How do we ‘walk the talk’ on climate justice? We have to change

A webinar series promoted by the World Council of Churches (WCC) focusing on good practices of ecological justice and economy of life was closed on 18 August with reflections and examples of how churches worldwide are promoting renewable energy and climate protection.

Speakers during the webinar stressed that ‘walking the talk’ on climate justice demands significant changes in the way our churches operate and use energy, in how we conduct our worships and gatherings, and more.

Jessica Morthorpe, founder and director of the Five Leaf Eco-awards, an ecumenical environmental awards programme for churches in Australia, shared that the program assists, inspires and rewards faith communities for taking environmental action and becoming more sustainable in response to God’s call to care for creation.

“With this non-competitive initiative we encourage churches to complete a range of holistic action in five different areas: buildings, worship, congregation, outreach, and community leadership,” said Morthorpe.

Joining the awards connects churches with a wider network of churches from a range of denominations around the country who are taking action for God’s creation.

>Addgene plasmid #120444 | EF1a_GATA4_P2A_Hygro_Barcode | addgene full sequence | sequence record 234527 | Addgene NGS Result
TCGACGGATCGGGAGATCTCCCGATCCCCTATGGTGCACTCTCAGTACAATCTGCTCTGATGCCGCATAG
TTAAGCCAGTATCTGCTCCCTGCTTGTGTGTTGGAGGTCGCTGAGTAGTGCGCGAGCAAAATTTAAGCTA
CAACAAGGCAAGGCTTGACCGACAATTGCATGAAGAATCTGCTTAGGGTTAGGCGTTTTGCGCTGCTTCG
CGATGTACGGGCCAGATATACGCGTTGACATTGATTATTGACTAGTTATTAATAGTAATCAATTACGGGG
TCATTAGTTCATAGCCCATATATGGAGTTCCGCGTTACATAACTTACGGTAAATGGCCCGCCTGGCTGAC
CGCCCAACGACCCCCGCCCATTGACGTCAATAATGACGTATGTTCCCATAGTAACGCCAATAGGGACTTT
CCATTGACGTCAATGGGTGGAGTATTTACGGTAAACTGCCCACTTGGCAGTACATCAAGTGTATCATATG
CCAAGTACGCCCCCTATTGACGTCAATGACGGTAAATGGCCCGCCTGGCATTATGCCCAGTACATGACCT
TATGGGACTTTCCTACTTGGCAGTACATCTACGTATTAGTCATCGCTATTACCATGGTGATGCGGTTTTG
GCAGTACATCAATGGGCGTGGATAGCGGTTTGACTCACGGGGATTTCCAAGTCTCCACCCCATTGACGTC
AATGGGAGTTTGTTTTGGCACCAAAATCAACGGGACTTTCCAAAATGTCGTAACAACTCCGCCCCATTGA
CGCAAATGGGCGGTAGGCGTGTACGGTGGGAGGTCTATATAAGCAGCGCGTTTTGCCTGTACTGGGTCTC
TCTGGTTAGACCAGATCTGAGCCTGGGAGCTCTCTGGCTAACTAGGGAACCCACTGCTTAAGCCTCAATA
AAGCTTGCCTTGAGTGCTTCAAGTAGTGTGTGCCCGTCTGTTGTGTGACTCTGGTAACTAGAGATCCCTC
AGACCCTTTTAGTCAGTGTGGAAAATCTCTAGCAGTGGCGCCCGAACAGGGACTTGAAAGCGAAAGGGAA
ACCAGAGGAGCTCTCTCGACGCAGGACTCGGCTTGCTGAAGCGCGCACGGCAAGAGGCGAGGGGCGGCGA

They have taken all sorts of actions for the environment such as crosses made of solar panels, restoring and replanting watercourses next to their church, leading mud brick shed-building workshops or setting up community gardens.

Other speakers of the fourth webinar included: Chris Lambourne, from St Andrews Presbyterian Church, New Zealand; Frances Namoumou, from the Pacific Conference of Churches, Fiji; and Dr Mathew Koshy, head of the Ecological Department of the Church of South India Synod. The online event was moderated Rev. Henrik Grape, WCC senior advisor on care for creation, sustainability and climate justice, and Annalisse Eclipse, WCC intern for the Economic and Ecological Justice project.

Titled “Churches on the Road to an Economy of Life and Ecological Justice” the webinar series featured concrete examples of churches and faith communities engaged in efforts for transforming their local context.

The activities were inspired by the WCC’s “Roadmap for Congregations, Communities and Churches for an Economy of Life and Ecological Justice,” a resource rooted to the congregational level of churches’ engagement in ecological and economic justice.

The webinar series brought together diverse experts and practitioners in areas such as land, water, and food sovereignty; churches as alternative economic actors and spaces; and sustainable consumption.